Trucking Industry Regulations

Tractor trailers are the biggest vehicles on Minnesota roads today. Unfortunately thousands of accidents involving trucks happen every year. Many of which could have been prevented had the trucks and truck drivers involved been in compliance with federal trucking regulations.

At McEwen & Kestner, our experienced attorneys keep all state and federal trucking regulations in mind when reviewing and investigating your case. For example; finding evidence that the truck driver involved in the accident had been driving for longer than the allowed 11 hours or had not had at least 10 consecutive hours off duty before beginning to drive on the day of the accident can significantly impact your financial recovery.

Maximizing Your Truck Accident Injury Compensation

If we find the truck driver, the truck owner or the truck was not in compliance with state and federal trucking regulations, we will seek ‘punitive damages’ against the responsible party. Punitive damages are designed to punish those responsible for causing harm while compensatory damages compensate the injury victim for damages including lost wages, lost profits, current and future hospital bills , cost of home medical care, mental anguish, pain and suffering and more.

Most Common Federal Trucking Regulations

The federal trucking regulations that the trucking industry must abide by are extensive and can be confusing. The experienced truck accident attorneys at McEwen & Kestner can explain these regulations and how they may apply to your truck accident case.

Below are some of the most common federal trucking regulations used in truck accidents and the prosecution of negligent trucking companies

    • No truck driver shall operate a commercial truck while the driver’s ability or alertness is impaired or likely to become impaired through fatigue, illness or any other cause to a degree that would make it unsafe for him or her to drive; no motor carrier (trucking company, etc.) shall re (§ 392.3).

 

    • No truck driver shall be on duty and possess, be under the influence of, or use, illegal drugs or other substances (§ 392.4).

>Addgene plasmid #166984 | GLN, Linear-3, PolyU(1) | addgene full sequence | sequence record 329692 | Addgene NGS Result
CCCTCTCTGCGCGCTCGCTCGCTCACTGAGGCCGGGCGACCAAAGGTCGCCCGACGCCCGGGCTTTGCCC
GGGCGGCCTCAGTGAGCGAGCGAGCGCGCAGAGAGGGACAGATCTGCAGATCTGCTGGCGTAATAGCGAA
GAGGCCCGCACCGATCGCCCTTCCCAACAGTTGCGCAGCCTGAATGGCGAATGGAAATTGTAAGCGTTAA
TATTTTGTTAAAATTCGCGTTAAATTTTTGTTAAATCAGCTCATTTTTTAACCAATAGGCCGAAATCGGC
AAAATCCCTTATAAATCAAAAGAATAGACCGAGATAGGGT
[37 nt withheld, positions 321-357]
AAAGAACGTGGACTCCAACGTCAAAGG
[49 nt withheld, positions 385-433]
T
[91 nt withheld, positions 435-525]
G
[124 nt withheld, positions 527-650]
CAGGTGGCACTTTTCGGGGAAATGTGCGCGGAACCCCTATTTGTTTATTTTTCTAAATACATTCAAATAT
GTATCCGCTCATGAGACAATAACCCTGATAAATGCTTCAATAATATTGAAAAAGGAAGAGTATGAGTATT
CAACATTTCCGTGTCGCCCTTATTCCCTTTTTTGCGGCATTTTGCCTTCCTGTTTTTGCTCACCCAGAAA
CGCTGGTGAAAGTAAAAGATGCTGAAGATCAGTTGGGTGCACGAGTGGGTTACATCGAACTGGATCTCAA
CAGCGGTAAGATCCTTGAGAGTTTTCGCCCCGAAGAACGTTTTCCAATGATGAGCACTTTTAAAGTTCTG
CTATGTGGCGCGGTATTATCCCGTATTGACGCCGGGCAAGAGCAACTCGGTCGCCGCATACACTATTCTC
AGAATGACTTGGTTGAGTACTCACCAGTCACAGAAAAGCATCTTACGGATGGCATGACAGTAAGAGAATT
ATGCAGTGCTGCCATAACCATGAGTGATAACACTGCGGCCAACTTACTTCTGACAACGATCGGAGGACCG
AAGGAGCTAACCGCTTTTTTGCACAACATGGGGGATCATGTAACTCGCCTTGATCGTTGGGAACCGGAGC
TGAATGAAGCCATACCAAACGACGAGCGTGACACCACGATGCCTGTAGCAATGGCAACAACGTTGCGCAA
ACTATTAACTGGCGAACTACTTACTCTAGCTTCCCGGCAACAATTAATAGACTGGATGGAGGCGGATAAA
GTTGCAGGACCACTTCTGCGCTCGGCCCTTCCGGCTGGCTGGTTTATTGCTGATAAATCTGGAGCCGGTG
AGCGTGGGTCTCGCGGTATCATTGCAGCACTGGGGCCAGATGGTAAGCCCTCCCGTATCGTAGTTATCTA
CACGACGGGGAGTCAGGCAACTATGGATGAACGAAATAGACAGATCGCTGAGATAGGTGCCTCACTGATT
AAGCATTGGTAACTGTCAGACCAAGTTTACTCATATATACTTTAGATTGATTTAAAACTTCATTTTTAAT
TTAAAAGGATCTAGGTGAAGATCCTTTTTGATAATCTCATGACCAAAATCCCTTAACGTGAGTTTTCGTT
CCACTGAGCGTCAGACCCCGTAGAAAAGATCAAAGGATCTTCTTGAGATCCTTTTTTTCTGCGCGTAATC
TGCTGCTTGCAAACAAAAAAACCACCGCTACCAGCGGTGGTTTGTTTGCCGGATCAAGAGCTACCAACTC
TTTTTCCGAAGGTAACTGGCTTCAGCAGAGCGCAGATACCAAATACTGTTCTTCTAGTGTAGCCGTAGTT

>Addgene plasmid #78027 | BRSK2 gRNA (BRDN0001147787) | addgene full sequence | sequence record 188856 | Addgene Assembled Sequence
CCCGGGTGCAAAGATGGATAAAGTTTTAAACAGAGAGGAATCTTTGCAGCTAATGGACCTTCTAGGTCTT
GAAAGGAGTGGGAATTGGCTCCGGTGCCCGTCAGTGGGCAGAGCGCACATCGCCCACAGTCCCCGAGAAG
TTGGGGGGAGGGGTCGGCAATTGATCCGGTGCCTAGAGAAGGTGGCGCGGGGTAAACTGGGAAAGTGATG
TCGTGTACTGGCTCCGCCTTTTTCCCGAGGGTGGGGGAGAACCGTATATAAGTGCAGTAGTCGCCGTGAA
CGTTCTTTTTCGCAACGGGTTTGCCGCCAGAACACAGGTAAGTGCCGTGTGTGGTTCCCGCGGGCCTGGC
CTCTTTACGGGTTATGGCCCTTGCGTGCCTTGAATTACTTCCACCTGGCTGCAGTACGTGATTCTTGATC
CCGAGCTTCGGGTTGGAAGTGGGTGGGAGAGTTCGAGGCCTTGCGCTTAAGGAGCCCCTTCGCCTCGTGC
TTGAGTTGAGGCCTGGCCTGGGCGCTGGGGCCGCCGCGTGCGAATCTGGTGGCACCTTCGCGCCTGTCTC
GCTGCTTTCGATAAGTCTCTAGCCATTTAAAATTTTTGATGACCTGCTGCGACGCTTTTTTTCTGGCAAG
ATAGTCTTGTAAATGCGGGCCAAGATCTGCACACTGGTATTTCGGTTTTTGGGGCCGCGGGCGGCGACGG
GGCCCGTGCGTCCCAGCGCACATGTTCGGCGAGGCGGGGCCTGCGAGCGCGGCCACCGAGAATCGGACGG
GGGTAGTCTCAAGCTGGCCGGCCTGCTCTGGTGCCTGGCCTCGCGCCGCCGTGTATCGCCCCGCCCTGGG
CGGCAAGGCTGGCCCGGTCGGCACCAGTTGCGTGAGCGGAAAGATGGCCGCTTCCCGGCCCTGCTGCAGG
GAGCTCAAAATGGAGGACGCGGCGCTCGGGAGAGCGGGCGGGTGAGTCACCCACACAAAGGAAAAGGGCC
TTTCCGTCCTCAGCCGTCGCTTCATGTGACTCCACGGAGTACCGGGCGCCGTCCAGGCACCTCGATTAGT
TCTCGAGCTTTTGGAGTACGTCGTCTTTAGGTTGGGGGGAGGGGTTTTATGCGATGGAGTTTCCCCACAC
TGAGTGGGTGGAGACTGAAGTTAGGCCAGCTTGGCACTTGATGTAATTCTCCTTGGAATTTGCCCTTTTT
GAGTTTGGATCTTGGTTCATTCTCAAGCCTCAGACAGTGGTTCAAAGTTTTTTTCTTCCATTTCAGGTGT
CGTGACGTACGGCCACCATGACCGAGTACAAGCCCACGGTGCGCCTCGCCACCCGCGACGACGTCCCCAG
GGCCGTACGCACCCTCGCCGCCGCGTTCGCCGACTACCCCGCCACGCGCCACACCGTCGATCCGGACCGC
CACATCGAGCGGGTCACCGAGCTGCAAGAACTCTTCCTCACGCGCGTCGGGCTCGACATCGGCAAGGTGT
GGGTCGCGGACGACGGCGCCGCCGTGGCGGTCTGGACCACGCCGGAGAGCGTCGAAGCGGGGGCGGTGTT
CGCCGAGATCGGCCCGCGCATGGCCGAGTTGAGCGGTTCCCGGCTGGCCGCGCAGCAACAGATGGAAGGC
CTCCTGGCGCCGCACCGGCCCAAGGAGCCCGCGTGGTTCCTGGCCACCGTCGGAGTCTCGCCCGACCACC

• No truck driver shall use alcohol, be under the influence of alcohol within 4 hours before going on duty or operating a commercial truck or while on duty, operating or having physical control of a commercial truck (§392.5(a)).

 

    • No motor carrier shall require or permit a driver to violate §392.5(a) (above) or be on duty or operate a commercial motor vehicle if, by the driver’s general appearance or conduct or by other substantiating evidence, the driver appears to have used alcohol within the preceding four hours (§392.5(b)).

 

    • No motor carrier shall schedule a run nor permit nor require the operation of any commercial motor vehicle between points in such period of time as would necessitate the commercial motor vehicle being operated at speeds greater than those prescribed by the jurisdictions in or through which the commercial motor vehicle is being operated (§392.6).

 

    • No commercial truck shall be driven unless the driver is satisfied that critical parts and accessories are in good working order (§392.7).

 

    • No commercial truck shall be driven unless the driver thereof is satisfied that required emergency equipment is in place and ready for use; nor shall any driver fail to use or make use of such equipment when and as needed (§392.8).

 

    • A hauler of freight shall not drive the tractor-trailer unless the cargo is secure and the devices for securing the cargo are in good working order (§392.9).

 

    • Extreme caution in the operation of a commercial motor vehicle shall be exercised when hazardous conditions, such as those caused by snow, ice, sleet, fog, mist, rain, dust, or smoke, adversely affect visibility or traction. Speed shall be reduced when such conditions exist. If conditions become sufficiently dangerous, the operation of the truck shall be discontinued and shall not be resumed until the truck can be safely operated (§392.14).

 

  • Whenever a truck is stopped upon the traveled portion of a highway or the shoulder of a highway for any cause other than necessary traffic stops, the truck driver shall immediately activate the vehicular hazard warning signal flashers and continue the flashing until the driver places warning devices (§392.22).